Children with mental health issues are more likely to have poor mental and physical health in their late teens and early 20s and are at greater risk of social isolation, low educational attainment, financial difficulties and heavy substance use.
That’s according to new research led by RCSI University of Medicine and Health Sciences, which examined a wide range of data from more than 5,000 children and young adults in Ireland. The findings, published in JAMA Network Open, are drawn from the ‘Growing up in Ireland’* study.
The researchers, from Ireland, the UK and Australia, followed trends of mental health throughout childhood (ages 9-13) for 5,141 people. The findings point to the need for better screening and treatment of mental health problems in childhood and adolescence, which may prevent problems later on in life.
The vast majority (72.5%) of participants whose data were analysed reported no significant mental health difficulties, but more than 1,400 individuals appeared to have some type of mental health or behavioural issue across childhood.
Mental health symptoms often come and go throughout childhood and adolescence, hence not over-relying on symptom levels at one point in time. The researchers, from RCSI’s Department of Psychiatry, decided to investigate children who had persistent reports of mental health symptoms, regardless of whether they met the criteria for an official diagnosis.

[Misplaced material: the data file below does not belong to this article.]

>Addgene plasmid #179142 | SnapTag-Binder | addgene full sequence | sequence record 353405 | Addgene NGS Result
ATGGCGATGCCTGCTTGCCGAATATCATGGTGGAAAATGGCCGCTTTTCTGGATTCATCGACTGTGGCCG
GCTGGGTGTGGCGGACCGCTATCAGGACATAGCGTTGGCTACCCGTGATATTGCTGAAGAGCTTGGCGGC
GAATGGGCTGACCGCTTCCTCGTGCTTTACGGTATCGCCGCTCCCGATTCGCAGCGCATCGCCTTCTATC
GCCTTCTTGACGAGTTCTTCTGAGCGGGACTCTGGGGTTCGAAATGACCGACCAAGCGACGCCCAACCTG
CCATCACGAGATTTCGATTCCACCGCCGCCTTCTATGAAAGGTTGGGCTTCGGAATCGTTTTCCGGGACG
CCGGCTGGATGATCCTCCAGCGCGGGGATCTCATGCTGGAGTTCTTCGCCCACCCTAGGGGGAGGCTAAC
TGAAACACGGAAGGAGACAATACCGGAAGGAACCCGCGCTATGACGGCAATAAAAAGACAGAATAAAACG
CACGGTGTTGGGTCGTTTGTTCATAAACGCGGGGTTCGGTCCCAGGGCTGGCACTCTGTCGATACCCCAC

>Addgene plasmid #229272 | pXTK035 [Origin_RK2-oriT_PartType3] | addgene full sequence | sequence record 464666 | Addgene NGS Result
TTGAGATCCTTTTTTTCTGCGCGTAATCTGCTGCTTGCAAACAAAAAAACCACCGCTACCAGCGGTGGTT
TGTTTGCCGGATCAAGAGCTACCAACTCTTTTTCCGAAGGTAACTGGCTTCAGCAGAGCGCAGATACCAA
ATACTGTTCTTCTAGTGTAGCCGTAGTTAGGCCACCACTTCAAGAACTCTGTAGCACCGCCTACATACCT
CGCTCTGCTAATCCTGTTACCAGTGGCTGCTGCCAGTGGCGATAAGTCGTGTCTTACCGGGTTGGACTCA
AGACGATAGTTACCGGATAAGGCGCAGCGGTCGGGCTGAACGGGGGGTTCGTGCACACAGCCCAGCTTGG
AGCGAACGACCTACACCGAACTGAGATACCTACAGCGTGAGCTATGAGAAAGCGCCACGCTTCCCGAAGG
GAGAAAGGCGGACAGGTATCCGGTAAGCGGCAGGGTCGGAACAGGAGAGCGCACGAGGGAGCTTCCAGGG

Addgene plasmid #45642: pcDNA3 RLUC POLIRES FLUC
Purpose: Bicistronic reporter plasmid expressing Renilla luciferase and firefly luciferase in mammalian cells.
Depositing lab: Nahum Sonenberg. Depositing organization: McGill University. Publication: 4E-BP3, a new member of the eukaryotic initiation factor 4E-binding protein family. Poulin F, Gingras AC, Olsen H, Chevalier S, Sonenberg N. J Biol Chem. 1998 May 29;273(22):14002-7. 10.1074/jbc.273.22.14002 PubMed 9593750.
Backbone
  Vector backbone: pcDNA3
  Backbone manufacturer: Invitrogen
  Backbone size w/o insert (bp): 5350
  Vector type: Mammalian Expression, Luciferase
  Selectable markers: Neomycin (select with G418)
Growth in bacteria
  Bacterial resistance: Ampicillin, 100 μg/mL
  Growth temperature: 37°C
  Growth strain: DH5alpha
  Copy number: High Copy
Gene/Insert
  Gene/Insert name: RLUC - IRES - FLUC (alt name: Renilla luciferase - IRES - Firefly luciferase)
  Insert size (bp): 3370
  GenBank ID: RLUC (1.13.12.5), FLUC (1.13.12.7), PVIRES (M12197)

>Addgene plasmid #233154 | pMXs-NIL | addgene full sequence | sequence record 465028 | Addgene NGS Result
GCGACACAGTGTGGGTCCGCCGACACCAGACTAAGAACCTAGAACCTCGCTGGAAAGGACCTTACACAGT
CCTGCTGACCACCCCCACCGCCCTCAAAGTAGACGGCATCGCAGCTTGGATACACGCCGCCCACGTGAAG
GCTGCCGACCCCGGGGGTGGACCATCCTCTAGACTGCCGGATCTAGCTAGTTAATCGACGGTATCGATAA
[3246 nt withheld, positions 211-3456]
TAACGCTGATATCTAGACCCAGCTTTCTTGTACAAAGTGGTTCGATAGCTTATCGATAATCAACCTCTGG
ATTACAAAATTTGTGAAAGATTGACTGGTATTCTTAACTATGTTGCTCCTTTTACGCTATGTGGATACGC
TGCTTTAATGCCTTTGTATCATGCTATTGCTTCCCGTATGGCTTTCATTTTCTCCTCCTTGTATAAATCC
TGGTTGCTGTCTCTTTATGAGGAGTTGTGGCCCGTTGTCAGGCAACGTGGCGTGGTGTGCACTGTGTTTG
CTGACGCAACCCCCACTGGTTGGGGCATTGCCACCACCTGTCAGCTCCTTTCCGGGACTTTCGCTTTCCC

Range of outcomes
The study looked at how these patterns of childhood mental health affected a range of outcomes in late adolescence and early 20s. The study took a broad approach to life outcomes, examining aspects such as Leaving Certificate results, social isolation and how often they used health services as young adults, poor physical health issues (e.g. obesity, sleep difficulties), heavy substance use (alcohol, smoking), and/or the young person’s general feelings of well-being.
Importantly, the researchers also took different types of childhood symptoms into account, such as whether a child tended to internalise their symptoms (as in depression and anxiety), externalise their symptoms (as in hyperactivity and behavioural problems), or both.
The research found that children with externalising symptoms are at increased risk of heavy substance use as young adults. Children with internalising symptoms are at the highest risk of poor physical health in their late teens and early 20s.
The data also showed that those who had mental health issues in childhood were as likely to encounter educational/economic difficulties in young adulthood as they were to face further mental health problems. Over 50% of children with mental health issues had at least one educational or economic difficulty by young adulthood, compared to around 30% of those without mental health issues in childhood.
The study was funded by the Health Research Board through an investigator-led project to Professor Mary Cannon.
*Growing up in Ireland was commissioned by the Irish Government and funded by the Department of Health and Children, the Department of Social and Family Affairs, and the Central Statistics Office.